6 ways you can get hacked

One could hardly be blamed for believing that unplugging his or hers device from the internet would be enough for some privacy. As it turns out – it is not. That certainly makes for an interesting topic of conversation. First of all you may be a proud owner one of the nearly 100 000 computers around the world (not just in the US) in which the National Security Agency has backdoored software that makes it possible for them to enter and change data in the computer even if it is not connected to the internet.

The new technology dubbed Quantum, no relation to the Quantum of Solace Bond movie, uses covert channel of radio waves to accomplish that task and can be triggered from as far as 8 miles away, with just milliseconds required for the insertion of data packets.

But even if you are not a target for the NSA here are some mind-blowing ways for your device to be hacked even if it is not connected to the internet.


Key logger hacking

Essentially a crafty individual can use your Smartphone to track what you are typing on your keyboard if your mobile device is close to your computer. According to computer researchers at Georgia Tech, the accelerometers or the thingy that detects when and how a smartphone is tilted, could very well be used to decipher what is being written on a keyboard situated close to the smartphone, including user names and passwords, with a staggering 80% accuracy.

Electromagnetic hacking

Any device that is not out of commission and is connected to a power line leaves an electromagnetic radiation that can be intercepted with certain technologies. The electromagnetic radiations in turn might reveal sensitive user information including keystrokes. Voltage fluctuations corresponding to keystrokes would create “noise” in the ground power line. A hacker connected to a power socket can easily intercept that data. The equipment required? It costs just $500 with an effective range of 15 meters (50 feet).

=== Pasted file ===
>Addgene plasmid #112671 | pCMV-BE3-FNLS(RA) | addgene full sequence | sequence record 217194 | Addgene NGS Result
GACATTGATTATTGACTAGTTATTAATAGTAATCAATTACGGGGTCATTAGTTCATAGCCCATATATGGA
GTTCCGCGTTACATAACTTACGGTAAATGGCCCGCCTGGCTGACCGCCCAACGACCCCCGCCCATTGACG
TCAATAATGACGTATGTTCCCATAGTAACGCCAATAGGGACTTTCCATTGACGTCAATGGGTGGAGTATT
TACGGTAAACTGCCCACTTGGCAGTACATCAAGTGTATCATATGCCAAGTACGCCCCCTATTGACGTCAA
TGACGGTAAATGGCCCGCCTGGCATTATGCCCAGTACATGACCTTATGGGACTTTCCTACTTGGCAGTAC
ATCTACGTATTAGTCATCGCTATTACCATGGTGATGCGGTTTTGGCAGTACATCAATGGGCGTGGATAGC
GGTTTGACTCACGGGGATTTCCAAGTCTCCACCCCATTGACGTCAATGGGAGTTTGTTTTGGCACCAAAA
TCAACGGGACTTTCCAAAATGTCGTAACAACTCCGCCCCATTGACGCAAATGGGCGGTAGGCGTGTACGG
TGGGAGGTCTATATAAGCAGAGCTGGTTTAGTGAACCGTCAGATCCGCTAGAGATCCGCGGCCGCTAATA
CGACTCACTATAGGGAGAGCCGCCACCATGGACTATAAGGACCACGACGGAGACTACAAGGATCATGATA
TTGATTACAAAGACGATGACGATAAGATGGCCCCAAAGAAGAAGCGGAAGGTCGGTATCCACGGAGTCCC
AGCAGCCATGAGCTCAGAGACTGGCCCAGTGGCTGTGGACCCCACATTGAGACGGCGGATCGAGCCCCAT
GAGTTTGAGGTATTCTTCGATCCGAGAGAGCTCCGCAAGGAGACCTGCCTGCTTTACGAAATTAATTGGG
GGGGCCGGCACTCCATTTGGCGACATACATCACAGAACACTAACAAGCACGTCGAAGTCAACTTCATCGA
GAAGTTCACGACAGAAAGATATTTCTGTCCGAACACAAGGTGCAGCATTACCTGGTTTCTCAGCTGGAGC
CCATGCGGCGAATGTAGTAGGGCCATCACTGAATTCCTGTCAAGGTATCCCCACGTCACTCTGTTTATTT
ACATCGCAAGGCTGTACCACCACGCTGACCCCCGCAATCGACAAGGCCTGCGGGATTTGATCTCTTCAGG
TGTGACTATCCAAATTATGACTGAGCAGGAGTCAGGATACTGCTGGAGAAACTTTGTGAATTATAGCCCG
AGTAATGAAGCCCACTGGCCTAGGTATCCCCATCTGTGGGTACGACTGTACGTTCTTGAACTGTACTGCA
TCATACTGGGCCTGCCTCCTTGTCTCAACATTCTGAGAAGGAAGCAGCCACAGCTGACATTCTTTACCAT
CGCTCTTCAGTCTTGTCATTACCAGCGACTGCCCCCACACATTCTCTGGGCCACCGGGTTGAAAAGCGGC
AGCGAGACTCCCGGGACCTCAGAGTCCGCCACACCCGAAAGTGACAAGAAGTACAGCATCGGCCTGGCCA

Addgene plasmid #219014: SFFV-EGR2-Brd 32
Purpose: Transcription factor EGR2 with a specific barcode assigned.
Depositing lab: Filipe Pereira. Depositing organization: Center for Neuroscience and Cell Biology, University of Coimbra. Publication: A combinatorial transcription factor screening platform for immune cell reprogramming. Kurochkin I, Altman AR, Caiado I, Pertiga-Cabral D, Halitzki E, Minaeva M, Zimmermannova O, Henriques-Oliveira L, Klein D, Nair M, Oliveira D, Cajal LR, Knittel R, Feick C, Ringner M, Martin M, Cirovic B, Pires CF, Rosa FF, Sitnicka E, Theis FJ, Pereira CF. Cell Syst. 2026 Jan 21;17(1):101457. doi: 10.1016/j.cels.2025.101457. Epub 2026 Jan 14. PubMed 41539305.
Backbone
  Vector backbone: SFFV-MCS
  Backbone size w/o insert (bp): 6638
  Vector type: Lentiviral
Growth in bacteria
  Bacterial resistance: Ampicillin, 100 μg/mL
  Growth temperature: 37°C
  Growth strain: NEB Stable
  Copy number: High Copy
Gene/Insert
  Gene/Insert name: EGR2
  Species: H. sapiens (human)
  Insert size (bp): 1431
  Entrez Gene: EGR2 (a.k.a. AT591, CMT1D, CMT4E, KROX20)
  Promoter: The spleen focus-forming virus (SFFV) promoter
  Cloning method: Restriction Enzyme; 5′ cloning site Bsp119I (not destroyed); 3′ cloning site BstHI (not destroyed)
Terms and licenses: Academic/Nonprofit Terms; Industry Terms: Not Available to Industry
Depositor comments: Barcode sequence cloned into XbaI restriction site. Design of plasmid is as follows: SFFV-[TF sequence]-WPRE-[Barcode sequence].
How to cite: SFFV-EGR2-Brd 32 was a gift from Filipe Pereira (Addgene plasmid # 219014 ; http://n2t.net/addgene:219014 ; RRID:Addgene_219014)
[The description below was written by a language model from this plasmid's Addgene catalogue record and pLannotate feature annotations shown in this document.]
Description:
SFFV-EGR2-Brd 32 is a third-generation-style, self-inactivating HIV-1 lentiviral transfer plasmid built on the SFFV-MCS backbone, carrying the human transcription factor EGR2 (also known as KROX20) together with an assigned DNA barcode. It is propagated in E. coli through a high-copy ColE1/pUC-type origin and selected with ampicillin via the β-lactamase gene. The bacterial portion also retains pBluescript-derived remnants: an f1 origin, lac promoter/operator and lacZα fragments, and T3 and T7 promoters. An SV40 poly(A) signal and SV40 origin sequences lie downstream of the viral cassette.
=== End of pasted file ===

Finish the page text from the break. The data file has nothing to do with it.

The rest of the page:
Motion hacking

According to a recent research done by scientists at Nanjing University hackers could potentially track the movements of millions of subway riders around the world with up to 92% accuracy, not by using a GPS but a smartphone’s motion sensor. The idea here being that a malicious application placed on the target’s Smartphone can use accelerometer readings to trace him making it possible to deduct where the target would get on and off a train. Why is that possible? Metro trains run on tracks unlike cars or other vehicles running on regular roads, thus making metro trains leave a certain “fingerprint” in the readings of a 3-axis accelerometer. Readings which would allow hackers to infer the riding patterns of a passenger.

Bitwhisper hacking

Thanks to researchers at the Ben Gurion University in Israel it was demonstrated that heat can be used to transmit information between two air-gapped computers. By detecting the emanated heat from one computer to another adjacent one it is possible to open a channel that can be used for spreading information, malicious code and other types of data.

Lasers and Voltmeters hacking

Well now that is some fancy stuff right here! If hackers can tap into an electrical socket near a computer or if the can laser beam a device they can essentially steal whatever it is typed into it. The scary thing here? The equipment required for a power line attack costs about $500. The laser attack stuff? As little as $100 if the hacker already has a computer with a sound card.

Steel Walls hacking

A doctorate student at the Rensselaer Polytechnic Institute developed and showcased an innovative system in the year of 2011. It makes use of ultrasound waves to transmit large quantities of data packets and power through metal walls…thick metal walls…wirelessly?! The system doesn’t even need a battery or any other additional power source. This means that sensors on one end of a let’s say submarine or a warship outer hull can be made to work with systems located on the other side of the wall without the need for further human intervention.


About the author

Bert L. Jackson

Bert L. Jackson has more then 13 years in the Cyber Security Industry consulting and collaborating. Distinguished for an entrepreneurial mindset, creative problem solving, cross-functional teams and a bottom-line orientation.